This story has everything: Gentrification, peeping toms, and fierce debate over public space in one of the most expensive cities on the planet.

The Tate Modern’s latest installation is NIMBY trolling at its finest
[Photo: courtesy Max Siedentopf]

Artist Max Siedentopf’s installation at the Tate Modern in London was neither organized nor approved by the museum. But nonetheless, it’s a brilliant addition to what he calls “one of the most popular sights around the museum”: Its observation deck.


The deck is part of the museum’s Herzog & de Meuron-designed extension, known as the Blavatnik Building. Since it opened in 2016, the building’s tenth floor walkway and deck have offered spectacular 360-degree views of the London skyline, with the exception of a nearby glass tower full of residential apartments with floor-to-ceiling glass windows. (You can see where this is going, right?) The deck is so popular that peeping toms have become a problem for residents, four of whom are suing the gallery in a lawsuit that went to court last week. They want the museum to block the promenade on the deck segment that overlooks the apartment tower.

The debate pits the wealthy residents against advocates of both the museum and public space. Siedentopf’s response? Make it even easier to peep. The London-based artist installed a dozen pairs of binoculars on the deck, just in front of a museum-installed plaque that asks people to respect the neighbor’s privacy.

[Photo: courtesy Max Siedentopf]

In an email to Fast Company, the artist declared that the installation is a response to this lawsuit and a way for the museum to “celebrate their most famous artwork.”

“Each week, Tate Modern attracts over a hundred thousand visitors from all around the world to look at some of the best art in the world,” Siedentopf writes. “However, it turns out that one of the most popular sights around the museum is not an exhibited artwork but  rather, the neighbouring apartments which can be seen from Tate‘s viewing platform. Thousands of visitors gather in awe to take a peek inside the apartments. No other artwork on display attracts as much fascination as these open plan apartments.”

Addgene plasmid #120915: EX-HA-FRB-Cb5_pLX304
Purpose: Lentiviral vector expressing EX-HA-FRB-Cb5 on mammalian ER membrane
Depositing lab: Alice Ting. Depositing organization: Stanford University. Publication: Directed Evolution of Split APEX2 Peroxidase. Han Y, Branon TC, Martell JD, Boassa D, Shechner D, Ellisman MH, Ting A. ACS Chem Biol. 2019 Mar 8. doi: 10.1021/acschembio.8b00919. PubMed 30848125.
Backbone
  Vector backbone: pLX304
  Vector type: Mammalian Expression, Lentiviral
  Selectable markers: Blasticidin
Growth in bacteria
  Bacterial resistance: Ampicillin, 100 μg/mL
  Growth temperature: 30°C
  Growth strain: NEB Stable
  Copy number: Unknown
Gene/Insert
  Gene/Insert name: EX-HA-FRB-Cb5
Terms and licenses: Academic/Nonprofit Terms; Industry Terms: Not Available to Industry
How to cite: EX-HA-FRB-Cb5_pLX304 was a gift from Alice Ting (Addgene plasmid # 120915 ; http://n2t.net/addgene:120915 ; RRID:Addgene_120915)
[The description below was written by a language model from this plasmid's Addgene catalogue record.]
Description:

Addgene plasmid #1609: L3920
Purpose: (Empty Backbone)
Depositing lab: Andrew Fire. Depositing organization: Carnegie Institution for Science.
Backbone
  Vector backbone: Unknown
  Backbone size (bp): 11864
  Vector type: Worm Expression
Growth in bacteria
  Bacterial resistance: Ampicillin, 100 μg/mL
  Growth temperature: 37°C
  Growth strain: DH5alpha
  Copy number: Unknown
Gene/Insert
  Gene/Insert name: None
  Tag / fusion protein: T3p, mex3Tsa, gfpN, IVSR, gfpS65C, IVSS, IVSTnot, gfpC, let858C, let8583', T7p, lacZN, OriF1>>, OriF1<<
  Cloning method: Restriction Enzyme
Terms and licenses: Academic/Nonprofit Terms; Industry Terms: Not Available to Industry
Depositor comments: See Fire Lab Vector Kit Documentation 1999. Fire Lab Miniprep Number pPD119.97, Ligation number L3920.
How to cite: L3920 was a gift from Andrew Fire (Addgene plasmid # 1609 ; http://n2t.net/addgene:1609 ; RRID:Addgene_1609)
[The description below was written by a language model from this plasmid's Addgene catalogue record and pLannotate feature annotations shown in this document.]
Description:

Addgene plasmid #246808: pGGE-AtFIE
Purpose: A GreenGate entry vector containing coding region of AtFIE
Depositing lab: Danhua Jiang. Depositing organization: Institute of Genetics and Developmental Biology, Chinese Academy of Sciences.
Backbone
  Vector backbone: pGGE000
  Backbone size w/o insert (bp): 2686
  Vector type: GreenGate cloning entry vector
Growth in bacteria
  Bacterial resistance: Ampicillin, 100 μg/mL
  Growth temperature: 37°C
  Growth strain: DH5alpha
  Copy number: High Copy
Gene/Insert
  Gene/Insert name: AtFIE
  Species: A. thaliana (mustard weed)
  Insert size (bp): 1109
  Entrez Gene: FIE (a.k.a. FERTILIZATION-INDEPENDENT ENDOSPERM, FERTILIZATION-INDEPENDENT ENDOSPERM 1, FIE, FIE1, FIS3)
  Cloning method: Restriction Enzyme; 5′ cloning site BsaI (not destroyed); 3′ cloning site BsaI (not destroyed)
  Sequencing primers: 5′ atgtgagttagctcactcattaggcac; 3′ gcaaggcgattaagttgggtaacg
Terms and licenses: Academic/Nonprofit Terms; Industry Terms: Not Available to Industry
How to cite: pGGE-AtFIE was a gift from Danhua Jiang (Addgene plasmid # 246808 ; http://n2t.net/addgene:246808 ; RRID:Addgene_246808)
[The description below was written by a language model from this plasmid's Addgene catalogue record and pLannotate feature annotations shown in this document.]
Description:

[Photo: courtesy Max Siedentopf]

The artwork itself is simple: 12 pairs of binoculars, tethered by red string to the edge of the deck facing the high-rise to “help many museum visitors enjoy this contemporary artwork even more, and up close,” as Siedentopf  puts it.

[Photo: courtesy Max Siedentopf]
Siedentopf’s work was, obviously, temporary and not official (“I left before I could see how long they stayed there, but all I can hope for is that enough people got to enjoy the view,” he told us), But the sentiment roughly aligns with the museum’s official stance against the lawsuit. According to the New York Times, the representative of the Tate’s board of trustees told the court that the condo owners want to “deny to the public the right to use the viewing platform for its intended purpose merely to give the claimants an unencumbered right to enjoy their own view.”



Jesus Diaz founded the new Sploid for Gawker Media after seven years working at Gizmodo, where he helmed the lost-in-a-bar iPhone 4 story. He's a creative director, screenwriter, and producer at The Magic Sauce and a contributing writer at Fast Company.